MONGKOK STATION by JAKE NEEDHAM

For those of you who might, inexplicably, not already be fans of the middle-aged, perpetually grumpy Samuel Tay, late of the Singapore CID – you’re in for a treat in Mr. Needham’s latest book.

Although Sam is retired – he was pretty much eased out of the force – he cannot say no when he is asked to go and help an American friend, Claire, who has a job to follow up in Hong Kong.

It should come as no surprise to those of us who know Mr. Tay to learn that he doesn’t like Americans, he doesn’t like travel, and he definitely doesn’t like Hong Kong – but he goes all the same, grumbling away. He arrives in Hong Kong in the middle of the street protests against the increasing control over the city by the Chinese government, and Mr. Needham brings these protests vividly to life.

Sam gets inadvertently caught up in a protest on Nathan Road:

“He tried to move toward the safety of the buildings lining Nathan Road, but the swirling bodies had him trapped there on the sidewalk. He was sucked deeper and deeper into the crowd.

When most of the mob had finally pushed past him, he saw why everyone had suddenly began to move. Massed across Nathan Road, about 50 yards in front of him, was a skirmish line of Hong Kong riot police. They stood four or five deep and, like the riot police he had seen from the car coming in from the airport, they looked like invaders from another planet. Seeing them across the road from inside an air-conditioned Mercedes had been frightening enough. Seeing them in the street from fifty yards away was fucking terrifying.

They all wore sinister-looking black helmets with opaque visor is closed over their faces and black head-to-toe body armor. Most carried big rectangular Plexiglass shields and long batons which they swung back and forth in front of them. About half the men carried rifles, although Tay couldn’t tell if they were crowd-control rifles that only fired rubber bullets or real rifles that fired bullets which were certainly not rubber.”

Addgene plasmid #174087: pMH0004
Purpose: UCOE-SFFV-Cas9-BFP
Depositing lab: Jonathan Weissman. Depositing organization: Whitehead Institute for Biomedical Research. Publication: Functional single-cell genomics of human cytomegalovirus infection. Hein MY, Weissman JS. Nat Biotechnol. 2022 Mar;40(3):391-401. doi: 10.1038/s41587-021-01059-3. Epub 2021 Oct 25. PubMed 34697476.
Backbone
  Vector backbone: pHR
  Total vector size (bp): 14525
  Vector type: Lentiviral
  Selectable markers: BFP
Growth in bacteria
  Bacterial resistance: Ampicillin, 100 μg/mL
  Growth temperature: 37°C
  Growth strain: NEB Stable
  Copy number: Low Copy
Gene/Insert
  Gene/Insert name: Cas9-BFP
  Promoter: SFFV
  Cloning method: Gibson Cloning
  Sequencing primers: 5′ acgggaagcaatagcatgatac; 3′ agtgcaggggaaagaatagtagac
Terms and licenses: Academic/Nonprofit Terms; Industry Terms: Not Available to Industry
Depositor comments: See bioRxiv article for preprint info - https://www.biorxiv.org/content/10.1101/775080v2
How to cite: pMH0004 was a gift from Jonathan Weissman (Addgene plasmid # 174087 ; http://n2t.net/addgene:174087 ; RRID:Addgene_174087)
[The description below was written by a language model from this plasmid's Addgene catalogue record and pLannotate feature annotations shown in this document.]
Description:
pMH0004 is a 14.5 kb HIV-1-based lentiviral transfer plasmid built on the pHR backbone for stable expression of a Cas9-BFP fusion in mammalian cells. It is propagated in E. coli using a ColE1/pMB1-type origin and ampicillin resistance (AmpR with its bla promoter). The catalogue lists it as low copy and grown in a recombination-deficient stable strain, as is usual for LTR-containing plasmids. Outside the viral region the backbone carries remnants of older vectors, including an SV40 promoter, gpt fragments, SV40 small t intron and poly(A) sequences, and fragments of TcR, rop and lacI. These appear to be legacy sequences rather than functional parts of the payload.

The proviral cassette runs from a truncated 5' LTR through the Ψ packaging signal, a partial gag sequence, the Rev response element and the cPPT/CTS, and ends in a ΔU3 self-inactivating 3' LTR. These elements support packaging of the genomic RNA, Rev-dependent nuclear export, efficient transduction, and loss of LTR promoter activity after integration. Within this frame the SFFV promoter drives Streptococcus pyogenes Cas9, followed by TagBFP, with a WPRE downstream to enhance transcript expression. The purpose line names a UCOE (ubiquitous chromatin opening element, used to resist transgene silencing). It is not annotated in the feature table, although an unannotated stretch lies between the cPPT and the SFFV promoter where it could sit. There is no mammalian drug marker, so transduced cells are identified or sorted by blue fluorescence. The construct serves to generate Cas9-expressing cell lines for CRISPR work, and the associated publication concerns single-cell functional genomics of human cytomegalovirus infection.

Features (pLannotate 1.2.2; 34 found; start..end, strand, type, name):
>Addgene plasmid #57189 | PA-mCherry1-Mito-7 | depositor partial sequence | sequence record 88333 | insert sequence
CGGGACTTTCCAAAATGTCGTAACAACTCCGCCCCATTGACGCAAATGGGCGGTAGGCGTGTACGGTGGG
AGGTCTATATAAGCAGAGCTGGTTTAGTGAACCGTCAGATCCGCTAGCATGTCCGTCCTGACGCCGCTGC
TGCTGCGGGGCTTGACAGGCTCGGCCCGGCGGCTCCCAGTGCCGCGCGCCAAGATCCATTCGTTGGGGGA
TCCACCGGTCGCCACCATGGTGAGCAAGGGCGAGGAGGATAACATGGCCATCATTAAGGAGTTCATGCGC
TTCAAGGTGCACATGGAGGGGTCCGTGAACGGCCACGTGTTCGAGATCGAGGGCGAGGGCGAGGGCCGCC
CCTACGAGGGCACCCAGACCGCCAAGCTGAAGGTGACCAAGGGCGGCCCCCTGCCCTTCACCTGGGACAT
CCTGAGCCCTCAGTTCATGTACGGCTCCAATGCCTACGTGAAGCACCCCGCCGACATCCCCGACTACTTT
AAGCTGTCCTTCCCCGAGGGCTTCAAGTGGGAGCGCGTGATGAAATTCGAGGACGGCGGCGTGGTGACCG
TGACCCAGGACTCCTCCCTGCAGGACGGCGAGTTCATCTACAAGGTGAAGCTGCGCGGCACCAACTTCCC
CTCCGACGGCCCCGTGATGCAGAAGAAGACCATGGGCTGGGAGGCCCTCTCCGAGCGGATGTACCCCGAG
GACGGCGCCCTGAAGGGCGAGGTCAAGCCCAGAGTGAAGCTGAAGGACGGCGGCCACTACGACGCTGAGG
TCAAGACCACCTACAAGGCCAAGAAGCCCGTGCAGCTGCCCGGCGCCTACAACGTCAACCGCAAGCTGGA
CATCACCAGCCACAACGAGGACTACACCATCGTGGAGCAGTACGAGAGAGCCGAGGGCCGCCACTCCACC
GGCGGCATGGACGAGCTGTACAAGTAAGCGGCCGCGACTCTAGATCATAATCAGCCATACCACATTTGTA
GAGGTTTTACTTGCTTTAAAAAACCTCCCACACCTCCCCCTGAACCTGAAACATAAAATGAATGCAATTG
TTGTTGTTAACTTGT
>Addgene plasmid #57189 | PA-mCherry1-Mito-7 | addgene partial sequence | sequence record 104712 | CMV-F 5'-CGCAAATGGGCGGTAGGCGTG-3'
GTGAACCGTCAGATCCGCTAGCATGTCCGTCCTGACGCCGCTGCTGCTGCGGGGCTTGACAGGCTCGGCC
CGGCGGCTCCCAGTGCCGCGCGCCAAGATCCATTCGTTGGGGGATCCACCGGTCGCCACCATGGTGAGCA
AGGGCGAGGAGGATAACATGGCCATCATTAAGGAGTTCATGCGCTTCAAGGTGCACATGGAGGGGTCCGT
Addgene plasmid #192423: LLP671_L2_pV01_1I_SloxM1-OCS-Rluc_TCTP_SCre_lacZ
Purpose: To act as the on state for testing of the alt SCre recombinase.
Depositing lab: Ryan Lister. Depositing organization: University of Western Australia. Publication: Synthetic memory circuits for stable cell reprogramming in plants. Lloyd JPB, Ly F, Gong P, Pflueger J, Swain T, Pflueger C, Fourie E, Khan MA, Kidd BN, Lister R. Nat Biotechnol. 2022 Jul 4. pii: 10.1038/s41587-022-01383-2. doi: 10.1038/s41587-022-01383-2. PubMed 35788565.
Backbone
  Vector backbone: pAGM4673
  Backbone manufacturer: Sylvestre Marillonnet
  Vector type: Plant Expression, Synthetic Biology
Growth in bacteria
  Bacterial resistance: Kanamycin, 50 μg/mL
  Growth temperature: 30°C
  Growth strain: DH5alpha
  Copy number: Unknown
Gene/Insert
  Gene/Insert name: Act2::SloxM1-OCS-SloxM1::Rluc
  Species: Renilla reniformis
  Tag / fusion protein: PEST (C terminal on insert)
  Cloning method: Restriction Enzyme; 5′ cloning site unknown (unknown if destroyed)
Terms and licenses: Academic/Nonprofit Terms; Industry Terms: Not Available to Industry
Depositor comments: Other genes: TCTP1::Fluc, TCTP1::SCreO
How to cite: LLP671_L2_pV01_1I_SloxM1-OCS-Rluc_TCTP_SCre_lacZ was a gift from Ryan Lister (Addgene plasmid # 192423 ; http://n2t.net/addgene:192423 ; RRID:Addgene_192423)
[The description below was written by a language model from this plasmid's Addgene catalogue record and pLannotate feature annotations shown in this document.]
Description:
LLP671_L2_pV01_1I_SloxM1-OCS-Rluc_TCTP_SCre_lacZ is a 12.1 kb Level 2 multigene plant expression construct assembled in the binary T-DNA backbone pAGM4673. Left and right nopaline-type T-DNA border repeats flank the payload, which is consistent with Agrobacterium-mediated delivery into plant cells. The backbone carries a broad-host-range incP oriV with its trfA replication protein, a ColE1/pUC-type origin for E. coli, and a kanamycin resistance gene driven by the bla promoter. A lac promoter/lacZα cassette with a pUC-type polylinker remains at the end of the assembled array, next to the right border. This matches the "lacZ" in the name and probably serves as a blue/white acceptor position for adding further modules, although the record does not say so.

I’m not going to plot-spoil for you – I would never do that – but suffice it to say that the search for a missing person is always a race against time, and when this search is set in riot-torn Hong Kong, the tension and the sense of danger is ratcheted up several notches.

Sam also has a health scare (cue for everyone to tell him to stop smoking) which puts him under extra pressure. He is unwell, he is running out of time to try and find the missing girl, he is scared about his own health, and he is in a city that he doesn’t like, and not back in his beloved Singapore town house.

Trying to get information about a missing person, Sam’s fuddy-duddiness comes into hilarious view, as he has to learn how to negotiate not only technology (like how to receive photos on his mobile) but also the way 20-something young women lead their lives:

“Tay moved a four finger across the screen and, to his amazement, the other photograph appeared just as Claire had said it would…

… Anything that might identify friends of hers or suggest where she might have gone. Photographs? Letters? Maybe she has an address book.

“Sam where have you been?” Claire laughed. “Nobody has written letters or had an address book or kept a stack of photos around in at least 10 years.

Tay said nothing. He wrote letters, and he had an address book. He even had a few photographs somewhere. But from the amusement he heard in Claire’s voice when she informed him nobody did any of these things anymore, he wasn’t about to volunteer that now.

“You’ve got to catch up with the times, Sam.”

She held up her phone and wiggled it at Tay.

“This is how people keep an address book, send letters, and save photographs these days.”

Tay figured he was already more than adequately caught up with the times to suit his personal taste. A bit too much, maybe, to be entirely truthful about it, but he said nothing.

“She must have had her telephone with her in Mongkok, “Claire went on. “I can’t imagine anyone her age ever leaves home without their phone.”

Sometimes Tay left home without his telephone. He considered it a minor but most enjoyable act of rebellion against modern life. Of course, he wasn’t Sarah’s age either.”

The thing I absolutely loved the most about this book, is that another of Mr. Needham’s most brilliant characters, Jack Shepherd, makes an appearance, helping out with Sam & Claire’s investigation. The skill with which two great fictional detectives meet is – well, it’s skilful, it’s clever, it’s entirely believable, and it’s also good fun.

Mr. Needham has never been on better form, weaving together two of his creations, against a sinister, frightening riot backdrop.

Tay knew his own weaknesses well, and his very worst was overthinking everything. He wasn’t a good candidate to become an action hero since he reflectively weighed and balanced every conceivable factor before he made any decision. He did it even at those moments when he knew he should just stop thinking and do something.

Like this one.

“Oh, for fuck’s sake, Tay,” Shepherd snapped… “You are such a goddamn Singaporean.”

I laughed out loud at moments, I turned the pages quickly at others, to find out what happened. And I was delighted to meet Tay’s mother again.

And yes – I’m now counting down the months till the next book.